Preservation group working to save historic railroad bridge over Missouri River
The nonprofit is hoping to prevent demolition of the Bismarck-Mandan Rail Bridge so that the span may be repurposed into a walking and biking pathway between the two cities.
BISMARCK — A group looking to save a historic railroad bridge over the Missouri River is mulling its legal options in an ongoing quest to keep the span from being torn down.
The Bismarck-Mandan Rail Bridge, built in 1883, is targeted for demolition as BNSF Railway seeks permitting from the U.S. Coast Guard to construct a new bridge.
The nonprofit Friends of the Rail Bridge group is asking for an administrative hearing on a sovereign lands permit from the North Dakota Department of Water Resources, which it says would provide opportunity for public comment on a number of significant issues.
Attorney Lyle Witham said issues that need addressing include ownership of the riverbed beneath the historic bridge and the bridge itself, and whether a sovereign lands permit should be issued to tear down the bridge and build a new one.
The group maintains it’s not necessary to tear down the historic bridge in order for BNSF to build a new one. They say the historic bridge should be repurposed into a biking and walking trail.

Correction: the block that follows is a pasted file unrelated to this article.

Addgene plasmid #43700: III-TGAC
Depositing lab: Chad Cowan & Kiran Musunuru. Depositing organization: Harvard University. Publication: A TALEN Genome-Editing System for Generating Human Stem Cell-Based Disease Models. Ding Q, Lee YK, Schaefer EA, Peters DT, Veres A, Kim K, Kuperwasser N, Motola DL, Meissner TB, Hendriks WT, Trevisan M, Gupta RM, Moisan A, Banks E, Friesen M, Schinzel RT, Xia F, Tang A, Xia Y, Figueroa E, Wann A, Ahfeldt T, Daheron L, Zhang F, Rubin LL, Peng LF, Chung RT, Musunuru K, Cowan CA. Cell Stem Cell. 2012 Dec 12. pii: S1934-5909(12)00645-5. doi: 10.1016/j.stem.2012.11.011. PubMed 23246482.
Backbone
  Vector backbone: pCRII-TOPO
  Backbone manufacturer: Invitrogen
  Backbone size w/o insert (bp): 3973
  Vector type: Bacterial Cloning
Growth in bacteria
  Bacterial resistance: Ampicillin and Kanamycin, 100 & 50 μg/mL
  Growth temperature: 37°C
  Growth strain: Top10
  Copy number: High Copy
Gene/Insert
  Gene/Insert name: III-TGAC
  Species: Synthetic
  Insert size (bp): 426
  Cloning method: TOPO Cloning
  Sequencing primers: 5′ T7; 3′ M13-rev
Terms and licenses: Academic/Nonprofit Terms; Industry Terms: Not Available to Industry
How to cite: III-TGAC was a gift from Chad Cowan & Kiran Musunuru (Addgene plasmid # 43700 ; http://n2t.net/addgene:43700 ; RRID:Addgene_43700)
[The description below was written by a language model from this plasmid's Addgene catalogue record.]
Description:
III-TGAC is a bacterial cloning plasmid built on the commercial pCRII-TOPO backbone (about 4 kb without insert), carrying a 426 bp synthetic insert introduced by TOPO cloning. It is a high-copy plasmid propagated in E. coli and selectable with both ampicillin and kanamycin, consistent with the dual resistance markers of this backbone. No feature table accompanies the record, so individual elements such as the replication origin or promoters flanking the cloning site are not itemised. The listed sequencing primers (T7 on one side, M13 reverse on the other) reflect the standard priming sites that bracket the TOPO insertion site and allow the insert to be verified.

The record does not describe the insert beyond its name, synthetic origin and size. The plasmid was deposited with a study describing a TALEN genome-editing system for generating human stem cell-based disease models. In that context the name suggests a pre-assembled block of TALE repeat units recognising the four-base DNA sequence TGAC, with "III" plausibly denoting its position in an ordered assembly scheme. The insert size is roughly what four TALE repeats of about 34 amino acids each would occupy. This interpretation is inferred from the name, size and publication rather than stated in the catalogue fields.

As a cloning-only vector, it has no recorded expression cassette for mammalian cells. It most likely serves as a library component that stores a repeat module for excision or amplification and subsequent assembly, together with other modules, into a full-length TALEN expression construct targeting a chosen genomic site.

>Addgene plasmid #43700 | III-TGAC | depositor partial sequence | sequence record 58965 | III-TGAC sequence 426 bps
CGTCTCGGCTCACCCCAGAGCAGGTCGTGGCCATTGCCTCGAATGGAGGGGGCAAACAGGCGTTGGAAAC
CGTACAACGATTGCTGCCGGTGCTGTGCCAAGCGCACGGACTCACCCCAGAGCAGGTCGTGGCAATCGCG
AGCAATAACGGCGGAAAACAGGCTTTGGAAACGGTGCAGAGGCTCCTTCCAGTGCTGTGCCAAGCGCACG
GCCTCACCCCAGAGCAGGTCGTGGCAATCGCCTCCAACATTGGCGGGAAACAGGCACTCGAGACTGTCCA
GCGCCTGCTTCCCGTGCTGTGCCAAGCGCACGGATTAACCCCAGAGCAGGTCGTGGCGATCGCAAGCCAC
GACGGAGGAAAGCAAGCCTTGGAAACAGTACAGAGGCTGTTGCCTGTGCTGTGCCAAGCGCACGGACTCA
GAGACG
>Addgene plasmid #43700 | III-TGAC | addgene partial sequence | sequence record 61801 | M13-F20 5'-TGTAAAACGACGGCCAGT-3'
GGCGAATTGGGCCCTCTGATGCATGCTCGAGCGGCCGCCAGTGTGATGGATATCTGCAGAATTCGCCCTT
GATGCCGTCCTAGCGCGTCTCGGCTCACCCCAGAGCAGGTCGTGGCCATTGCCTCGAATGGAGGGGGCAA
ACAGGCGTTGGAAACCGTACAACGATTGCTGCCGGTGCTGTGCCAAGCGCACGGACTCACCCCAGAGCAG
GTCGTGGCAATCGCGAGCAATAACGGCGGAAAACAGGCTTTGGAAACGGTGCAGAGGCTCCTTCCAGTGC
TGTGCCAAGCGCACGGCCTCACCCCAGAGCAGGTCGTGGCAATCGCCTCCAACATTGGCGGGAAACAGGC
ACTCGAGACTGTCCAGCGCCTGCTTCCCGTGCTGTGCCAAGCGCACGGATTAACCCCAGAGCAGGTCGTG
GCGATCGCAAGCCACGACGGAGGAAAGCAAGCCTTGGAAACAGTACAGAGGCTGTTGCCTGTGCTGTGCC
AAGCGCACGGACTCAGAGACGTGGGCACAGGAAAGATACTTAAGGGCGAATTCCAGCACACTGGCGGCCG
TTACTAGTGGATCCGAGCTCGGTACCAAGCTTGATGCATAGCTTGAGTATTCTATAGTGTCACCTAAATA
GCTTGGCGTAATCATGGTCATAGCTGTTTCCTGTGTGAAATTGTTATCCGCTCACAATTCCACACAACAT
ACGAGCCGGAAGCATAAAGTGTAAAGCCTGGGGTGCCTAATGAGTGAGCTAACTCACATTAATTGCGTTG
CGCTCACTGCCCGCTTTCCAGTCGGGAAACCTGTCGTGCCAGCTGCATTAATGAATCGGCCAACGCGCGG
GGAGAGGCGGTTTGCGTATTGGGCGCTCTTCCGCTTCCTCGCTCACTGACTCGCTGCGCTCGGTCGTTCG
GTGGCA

Bismarck and Mandan have numerous trails adjacent to the Missouri River, which could connect to a pedestrian pathway on the repurposed bridge, making it a recreational staple for the communities for generations to come, the group said.
Mark Zimmerman, Friends of the Rail Bridge president, said preserving and repurposing the bridge would elevate existing assets in the community.
“This transformation will go beyond recreation and tourism, including fostering civic pride, increasing historical awareness, and stimulating economic development along the river. Some of our greatest attractions in the area are the historic sites within the view of this great bridge,” Zimmerman said, in a news release.
The National Trust for Historic Preservation lists the Bismarck-Mandan Rail Bridge as one of America’s Most Endangered Historic Places.
It was crossed in the early years by notables including former presidents Ulysses S. Grant and Theodore Roosevelt, as well as Sitting Bull.
Margie Zalk Enerson, a Friends of the Rail Bridge board member, said if the bridge hadn’t been built, Roosevelt might never have set foot in North Dakota.
“We want all these millions of visitors to come, but the historic bridge that brought him across, this same bridge, is going to be torn down unless we stop it,” she said.
More information about efforts to preserve and repurpose the historic Bismarck-Mandan Rail Bridge is available at www.friendsoftherailbridge.org.